Questions have been raised about the Scottish government's plans for EU membership if they were to win a second independence referendum - so what has their position been, and what is it now?
Theresa May keeps saying that an independent Scotland would be out of the EU.
However much she might wish that to be otherwise, I have not heard Nicola Sturgeon dispute the prime minister's claim.
Indeed, her timescale for a second independence referendum seems to acknowledge that as a possibility at the very least.
The first minister wants the vote between autumn 2018 and spring 2019 - just before or just after Brexit negotiations end.
If Scotland voted for independence at that time, the UK as a whole might already be out of the EU or be just about to leave.
That would mean that SNP ministers need to change their policy on EU relations from what they proposed in 2014.
Then they promised "a smooth transition to independent EU membership".
They said this could be agreed in the 18 months between a "yes" vote and the date of independence.
And they said a traditional membership application under Article 49 of the Treaty of the European Union would not be required.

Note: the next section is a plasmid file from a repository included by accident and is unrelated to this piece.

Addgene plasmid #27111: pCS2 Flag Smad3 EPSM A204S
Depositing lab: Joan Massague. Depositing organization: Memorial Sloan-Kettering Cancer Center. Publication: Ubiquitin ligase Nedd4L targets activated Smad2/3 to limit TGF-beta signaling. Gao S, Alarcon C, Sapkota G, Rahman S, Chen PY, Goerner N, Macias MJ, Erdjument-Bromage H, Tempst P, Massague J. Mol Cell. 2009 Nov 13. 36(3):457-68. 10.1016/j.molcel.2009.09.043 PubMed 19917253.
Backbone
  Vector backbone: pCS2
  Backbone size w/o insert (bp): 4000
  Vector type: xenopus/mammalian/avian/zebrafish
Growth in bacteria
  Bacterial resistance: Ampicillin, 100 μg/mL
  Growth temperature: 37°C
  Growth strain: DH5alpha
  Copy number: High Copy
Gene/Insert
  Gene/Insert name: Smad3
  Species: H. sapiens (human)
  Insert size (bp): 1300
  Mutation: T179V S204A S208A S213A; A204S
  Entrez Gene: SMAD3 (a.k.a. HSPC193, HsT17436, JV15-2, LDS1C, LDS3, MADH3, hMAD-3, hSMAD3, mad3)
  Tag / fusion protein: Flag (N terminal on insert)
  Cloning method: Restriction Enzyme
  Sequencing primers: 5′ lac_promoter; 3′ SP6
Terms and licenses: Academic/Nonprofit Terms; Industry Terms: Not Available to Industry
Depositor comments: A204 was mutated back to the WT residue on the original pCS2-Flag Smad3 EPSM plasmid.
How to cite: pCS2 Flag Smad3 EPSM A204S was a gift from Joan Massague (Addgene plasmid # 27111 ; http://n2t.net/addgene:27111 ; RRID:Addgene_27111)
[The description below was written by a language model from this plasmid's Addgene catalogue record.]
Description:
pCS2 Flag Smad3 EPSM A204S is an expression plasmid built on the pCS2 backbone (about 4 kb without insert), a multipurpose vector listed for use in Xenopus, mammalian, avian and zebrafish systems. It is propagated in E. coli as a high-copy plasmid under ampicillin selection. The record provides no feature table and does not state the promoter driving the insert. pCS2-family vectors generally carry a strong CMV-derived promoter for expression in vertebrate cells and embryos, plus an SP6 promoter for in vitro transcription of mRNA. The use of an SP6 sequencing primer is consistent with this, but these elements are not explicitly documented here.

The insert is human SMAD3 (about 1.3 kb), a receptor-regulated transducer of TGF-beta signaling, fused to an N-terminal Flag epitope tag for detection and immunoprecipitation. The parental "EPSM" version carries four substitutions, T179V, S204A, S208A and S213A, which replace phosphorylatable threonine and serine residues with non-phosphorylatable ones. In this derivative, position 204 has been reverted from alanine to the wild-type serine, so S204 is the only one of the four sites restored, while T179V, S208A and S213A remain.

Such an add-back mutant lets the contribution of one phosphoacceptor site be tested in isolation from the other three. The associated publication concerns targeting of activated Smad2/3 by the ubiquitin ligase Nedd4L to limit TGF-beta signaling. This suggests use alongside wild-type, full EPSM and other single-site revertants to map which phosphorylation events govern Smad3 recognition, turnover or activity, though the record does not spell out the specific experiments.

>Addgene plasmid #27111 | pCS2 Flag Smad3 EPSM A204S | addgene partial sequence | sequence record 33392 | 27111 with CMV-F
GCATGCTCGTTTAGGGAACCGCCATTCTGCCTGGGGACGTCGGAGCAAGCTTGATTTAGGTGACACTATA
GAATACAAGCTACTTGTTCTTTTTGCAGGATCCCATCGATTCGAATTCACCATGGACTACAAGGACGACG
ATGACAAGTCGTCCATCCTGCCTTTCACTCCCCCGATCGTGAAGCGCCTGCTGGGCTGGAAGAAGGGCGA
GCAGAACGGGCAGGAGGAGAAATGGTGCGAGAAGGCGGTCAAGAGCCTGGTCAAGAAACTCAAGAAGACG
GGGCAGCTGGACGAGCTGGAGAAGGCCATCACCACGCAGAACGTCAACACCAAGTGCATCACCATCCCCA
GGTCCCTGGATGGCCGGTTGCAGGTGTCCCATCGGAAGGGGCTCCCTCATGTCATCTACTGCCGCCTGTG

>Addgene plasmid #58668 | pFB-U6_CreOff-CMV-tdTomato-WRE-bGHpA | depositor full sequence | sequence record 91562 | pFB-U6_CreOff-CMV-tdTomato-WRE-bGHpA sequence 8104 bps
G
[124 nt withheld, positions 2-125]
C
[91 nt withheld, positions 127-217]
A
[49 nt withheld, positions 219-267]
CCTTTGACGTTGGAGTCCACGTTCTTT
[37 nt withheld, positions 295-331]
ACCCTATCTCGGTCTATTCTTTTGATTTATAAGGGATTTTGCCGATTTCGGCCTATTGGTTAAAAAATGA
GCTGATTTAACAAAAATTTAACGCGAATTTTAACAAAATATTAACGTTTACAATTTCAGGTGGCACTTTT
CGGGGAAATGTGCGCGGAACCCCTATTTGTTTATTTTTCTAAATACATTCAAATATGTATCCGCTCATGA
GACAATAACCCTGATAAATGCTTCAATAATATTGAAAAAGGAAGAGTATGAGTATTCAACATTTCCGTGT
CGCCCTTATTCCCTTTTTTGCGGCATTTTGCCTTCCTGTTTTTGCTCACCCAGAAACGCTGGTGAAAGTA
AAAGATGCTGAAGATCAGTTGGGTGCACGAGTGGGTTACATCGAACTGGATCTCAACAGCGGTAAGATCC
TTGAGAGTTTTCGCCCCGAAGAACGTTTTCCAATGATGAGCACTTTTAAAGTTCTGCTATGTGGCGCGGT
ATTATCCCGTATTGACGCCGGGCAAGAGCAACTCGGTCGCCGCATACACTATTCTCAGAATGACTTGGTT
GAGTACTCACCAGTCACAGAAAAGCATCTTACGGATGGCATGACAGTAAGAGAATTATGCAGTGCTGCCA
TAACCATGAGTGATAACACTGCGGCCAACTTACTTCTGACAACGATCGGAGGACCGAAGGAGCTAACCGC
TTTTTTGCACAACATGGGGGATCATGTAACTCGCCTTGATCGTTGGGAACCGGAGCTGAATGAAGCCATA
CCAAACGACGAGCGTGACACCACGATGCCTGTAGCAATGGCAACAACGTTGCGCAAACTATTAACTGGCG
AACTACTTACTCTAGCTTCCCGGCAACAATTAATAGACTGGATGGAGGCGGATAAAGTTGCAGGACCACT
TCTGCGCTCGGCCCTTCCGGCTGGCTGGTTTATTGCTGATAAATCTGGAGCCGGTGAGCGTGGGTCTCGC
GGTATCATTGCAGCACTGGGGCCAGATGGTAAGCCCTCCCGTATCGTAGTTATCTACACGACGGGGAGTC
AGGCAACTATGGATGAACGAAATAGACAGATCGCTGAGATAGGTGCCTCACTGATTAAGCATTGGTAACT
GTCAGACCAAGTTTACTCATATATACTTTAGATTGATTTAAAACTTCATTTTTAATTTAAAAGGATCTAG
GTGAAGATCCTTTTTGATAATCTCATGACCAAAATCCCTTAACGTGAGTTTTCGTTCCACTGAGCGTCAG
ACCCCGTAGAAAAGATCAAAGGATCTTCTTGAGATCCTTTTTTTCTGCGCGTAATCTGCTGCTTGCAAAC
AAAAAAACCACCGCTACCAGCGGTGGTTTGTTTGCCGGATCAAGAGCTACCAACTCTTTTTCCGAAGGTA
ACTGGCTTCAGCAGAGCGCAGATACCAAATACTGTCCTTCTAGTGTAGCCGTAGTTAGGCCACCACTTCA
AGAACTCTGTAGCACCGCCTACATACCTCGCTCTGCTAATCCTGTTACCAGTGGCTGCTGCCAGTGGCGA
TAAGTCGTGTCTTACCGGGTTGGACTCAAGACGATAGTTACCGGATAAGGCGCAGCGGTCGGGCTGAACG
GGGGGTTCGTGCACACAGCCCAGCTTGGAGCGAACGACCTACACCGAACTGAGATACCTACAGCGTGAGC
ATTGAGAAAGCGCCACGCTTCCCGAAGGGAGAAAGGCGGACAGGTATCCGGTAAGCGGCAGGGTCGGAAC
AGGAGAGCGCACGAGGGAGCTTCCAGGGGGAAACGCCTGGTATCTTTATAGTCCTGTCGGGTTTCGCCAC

They proposed using the general provisions of Article 48 instead.
You may remember this special arrangement was rejected by - among others - Jose Manuel Barosso, the then President of the EU commission.
Anyway, how might the SNP approach be different in the context of Brexit?
I do not think Nicola Sturgeon will formally drop her policy of seeking full EU membership.
But I do think she might propose a step-by-step route to achieving that.
In other words, an independent Scotland could initially seek a Norway-style relationship with the EU.
That is, membership of the European Economic Area (the single market) through membership of the European Free Trade Association.
Nicola Sturgeon previously said she would accept Brexit and not call for an independence referendum if Scotland could achieve this status *within* the UK.
Membership of the EEA would require the approval of all EU member states.
It would be far less contentious than full EU membership for countries like Spain, keen to discourage their own nationalist movements.
EEA membership might also be easier to sell to independence supporters who voted to leave the EU in 2016.
From this position, an independent Scotland could then choose to apply for full EU membership.
What is less clear is whether or not the Scottish government would propose deciding this through a further referendum.